I spent the last three hours monogramming cake pops. Can you believe it? Three hours. I've been selling cake balls and pops for special events here and there and it has been really fun! People just seem to fall in love with the little gems.
So since i've been ummm....sampling some of the ones that didn't turn out quite right, I started feeling a bit overloaded with sugar and started craving something fresh and flavorful. I just wanted a few bites of something savory, and bruschetta was just the ticket!
I surfed all over the blogosphere to evaluate different methods of making bruschetta, and I believe I found the perfect one! Although I understand that traditional old country, the way your italian grandmother used to make it bruschetta is typically drizzled with olive oil and lightly toasted in the oven, somehow that method just wasn't doing it for me. I wanted something a little more indulgent, without going over the top.
And Pioneer Woman came to my rescue as usual. This bruschetta, my friends, is oh so special for a few reasons. One, because it uses multicolored cherry tomatoes, which makes it not only beautiful, but bursting with flavor. Two, because it's topped with fresh basil, and fresh basil always tastes like gourmet pizza. And three, because it's grilled on the stovetop in butter. The grilling brings it all to life.
Bruschetta makes for an awesome appetizer to an italian dinner of pizza, pasta and/or salad. It adds beautiful color to the table. It's also great for a simple snack or party food.
So skip on down to your country store and find yourself some ripe red and orange cherry or grape tomatoes and get cracking!
Adapted from Pioneer Woman
Adapted from Pioneer Woman
- 2 tablespoons olive oil
- 5 cloves garlic, finely minced
- 1 pint red grape tomatoes, halved
- 1 pint yellow grape tomatoes, halved
- 1 tablespoon balsamic vinegar
- 16 whole basil leaves (chiffonade)
- Salt And pepper
- 1 whole baguette
- 6-8 tablespoons butter
Slice tomatoes in half. Chop up your garlic.
Heat olive oil in a small skillet over low-medium heat and throw in your garlic. Toss it around with a spoon for about a minute, careful not to let it burn. Then pour it into a bowl (with oil oil) and let it cool for a few minutes.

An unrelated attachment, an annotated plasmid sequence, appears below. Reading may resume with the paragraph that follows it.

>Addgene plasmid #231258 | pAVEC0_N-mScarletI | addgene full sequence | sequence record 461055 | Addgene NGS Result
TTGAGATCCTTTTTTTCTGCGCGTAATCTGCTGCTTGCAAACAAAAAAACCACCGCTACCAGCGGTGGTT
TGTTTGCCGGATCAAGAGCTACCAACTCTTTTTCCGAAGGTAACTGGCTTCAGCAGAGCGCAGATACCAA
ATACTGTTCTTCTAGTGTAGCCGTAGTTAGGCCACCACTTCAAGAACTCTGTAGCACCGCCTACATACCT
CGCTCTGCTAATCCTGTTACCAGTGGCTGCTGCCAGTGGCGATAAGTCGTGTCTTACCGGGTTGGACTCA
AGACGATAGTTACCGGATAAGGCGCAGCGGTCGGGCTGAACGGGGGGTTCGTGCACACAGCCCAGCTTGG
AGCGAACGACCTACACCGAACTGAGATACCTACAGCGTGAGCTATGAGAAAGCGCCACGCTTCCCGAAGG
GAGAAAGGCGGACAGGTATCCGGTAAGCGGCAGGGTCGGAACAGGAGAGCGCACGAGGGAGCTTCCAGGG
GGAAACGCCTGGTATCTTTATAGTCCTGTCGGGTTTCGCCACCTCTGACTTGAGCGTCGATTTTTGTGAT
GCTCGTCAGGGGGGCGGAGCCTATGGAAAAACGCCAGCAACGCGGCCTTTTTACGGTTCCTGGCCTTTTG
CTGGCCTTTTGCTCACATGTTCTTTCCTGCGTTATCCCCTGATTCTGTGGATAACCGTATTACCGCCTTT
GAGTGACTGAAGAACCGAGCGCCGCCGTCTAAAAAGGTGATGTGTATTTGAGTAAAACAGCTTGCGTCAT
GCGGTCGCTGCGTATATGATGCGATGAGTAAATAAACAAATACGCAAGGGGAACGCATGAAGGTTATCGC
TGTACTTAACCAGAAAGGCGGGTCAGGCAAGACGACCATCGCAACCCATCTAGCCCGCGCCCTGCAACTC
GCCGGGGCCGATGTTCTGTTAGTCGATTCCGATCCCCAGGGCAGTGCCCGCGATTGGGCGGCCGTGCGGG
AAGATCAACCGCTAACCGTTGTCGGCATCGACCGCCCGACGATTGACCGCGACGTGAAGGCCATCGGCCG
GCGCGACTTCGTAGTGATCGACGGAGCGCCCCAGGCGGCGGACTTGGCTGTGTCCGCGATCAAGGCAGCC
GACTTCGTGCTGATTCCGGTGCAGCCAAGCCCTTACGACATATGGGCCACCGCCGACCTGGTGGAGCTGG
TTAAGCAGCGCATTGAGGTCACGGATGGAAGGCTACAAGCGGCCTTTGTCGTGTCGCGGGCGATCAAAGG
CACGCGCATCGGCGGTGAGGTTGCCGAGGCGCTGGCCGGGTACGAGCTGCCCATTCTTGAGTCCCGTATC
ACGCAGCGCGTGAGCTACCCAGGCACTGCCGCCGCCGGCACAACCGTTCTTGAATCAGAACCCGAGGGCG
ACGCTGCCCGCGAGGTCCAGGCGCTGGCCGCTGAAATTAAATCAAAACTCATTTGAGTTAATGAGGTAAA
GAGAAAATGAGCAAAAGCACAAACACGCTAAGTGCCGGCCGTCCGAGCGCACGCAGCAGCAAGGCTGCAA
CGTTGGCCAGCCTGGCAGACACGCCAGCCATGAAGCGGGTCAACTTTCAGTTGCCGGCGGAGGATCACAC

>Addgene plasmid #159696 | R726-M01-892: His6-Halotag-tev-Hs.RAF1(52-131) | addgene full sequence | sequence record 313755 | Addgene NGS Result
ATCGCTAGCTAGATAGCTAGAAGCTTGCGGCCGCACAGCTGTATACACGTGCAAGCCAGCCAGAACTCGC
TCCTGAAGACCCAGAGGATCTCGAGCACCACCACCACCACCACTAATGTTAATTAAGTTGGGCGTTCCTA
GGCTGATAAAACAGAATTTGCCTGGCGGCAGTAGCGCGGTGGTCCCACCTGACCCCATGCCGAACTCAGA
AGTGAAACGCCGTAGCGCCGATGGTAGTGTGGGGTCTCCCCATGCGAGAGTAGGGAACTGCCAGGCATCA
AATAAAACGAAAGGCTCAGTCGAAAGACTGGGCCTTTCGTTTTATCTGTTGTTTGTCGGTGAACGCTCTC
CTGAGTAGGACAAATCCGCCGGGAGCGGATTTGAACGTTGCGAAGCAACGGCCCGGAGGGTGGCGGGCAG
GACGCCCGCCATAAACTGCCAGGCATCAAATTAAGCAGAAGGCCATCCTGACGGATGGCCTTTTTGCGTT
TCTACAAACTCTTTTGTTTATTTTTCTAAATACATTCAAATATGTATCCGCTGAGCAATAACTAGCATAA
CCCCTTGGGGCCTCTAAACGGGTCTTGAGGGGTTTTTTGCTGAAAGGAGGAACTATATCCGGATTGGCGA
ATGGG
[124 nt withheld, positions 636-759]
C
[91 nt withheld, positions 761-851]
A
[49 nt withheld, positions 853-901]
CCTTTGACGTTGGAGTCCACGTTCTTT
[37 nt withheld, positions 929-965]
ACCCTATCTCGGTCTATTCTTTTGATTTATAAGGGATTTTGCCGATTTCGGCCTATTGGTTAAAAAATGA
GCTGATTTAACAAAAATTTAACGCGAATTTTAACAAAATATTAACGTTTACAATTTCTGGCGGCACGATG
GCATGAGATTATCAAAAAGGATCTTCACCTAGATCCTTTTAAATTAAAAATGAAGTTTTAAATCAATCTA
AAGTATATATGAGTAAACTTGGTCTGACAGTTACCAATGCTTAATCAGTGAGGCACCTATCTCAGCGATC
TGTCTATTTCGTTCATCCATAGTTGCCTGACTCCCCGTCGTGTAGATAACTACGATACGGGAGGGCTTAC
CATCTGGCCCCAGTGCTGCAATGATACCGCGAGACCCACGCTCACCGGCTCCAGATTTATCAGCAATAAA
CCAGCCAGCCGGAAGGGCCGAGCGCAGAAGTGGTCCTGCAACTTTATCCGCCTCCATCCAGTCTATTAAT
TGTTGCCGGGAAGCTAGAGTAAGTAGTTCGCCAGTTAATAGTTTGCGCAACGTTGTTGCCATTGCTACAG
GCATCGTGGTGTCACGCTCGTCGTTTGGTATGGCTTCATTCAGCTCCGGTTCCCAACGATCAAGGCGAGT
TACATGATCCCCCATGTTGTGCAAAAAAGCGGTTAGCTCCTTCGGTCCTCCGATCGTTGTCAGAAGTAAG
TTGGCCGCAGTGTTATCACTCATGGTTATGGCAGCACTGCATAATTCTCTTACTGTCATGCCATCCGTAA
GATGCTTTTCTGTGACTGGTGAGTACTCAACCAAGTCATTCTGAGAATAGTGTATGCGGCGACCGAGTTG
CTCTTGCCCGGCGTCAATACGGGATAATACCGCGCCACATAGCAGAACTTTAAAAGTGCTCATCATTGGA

Meanwhile, roll up your basil tightly and slice it into strips. Or cut them with a scissors like me.
Next, put your tomatoes in a bowl and add your balsamic, basil, and a little salt and pepper.
Stir it up and taste it. Add more of whatever you think it may need. I always seem to want to add more salt. It's a problem I have! Then, if you can, let it sit for an hour or two in the fridge to help the flavors mingle and maybe even start a few relationships.
When you're ready, grab your baguette and cut with a serrated knife at a diagonal to form pretty slices.
Melt butter in a pan over medium heat and add bread slices, in batches if needed. Toast for about 2-4 minutes on each side (check them after a bit to prevent burning) until golden and buttery.
To serve, place baguette slices on a cake plate or serving platter and heap on your tomato mixture. Mmmm so pretty! I'm just loving the natural beauty of vegetables these days.
Speaking of italian food, I ate this amazing tortellini-like concoction at the Virginian, one of the oldest restaurants in Charlottesville, for date night this past Friday. I found Gradon's dish quite uninspired in comparison to mine, but he loved it nonetheless! I guess he makes it a point to enjoy his greasy buffalo chicken burgers when he can, since I don't tend to make such things at home.
Then we headed off to an art gallery to marvel at some pretty awesome altarpieces. We finished off the evening with a stroll around the ever-beautiful UVA campus, brushing up on some Charlottesville history along the way. Turns out, the Rotunda was a make-shift hospital during the civil war. Must have been the prettiest hospital in the world at the time!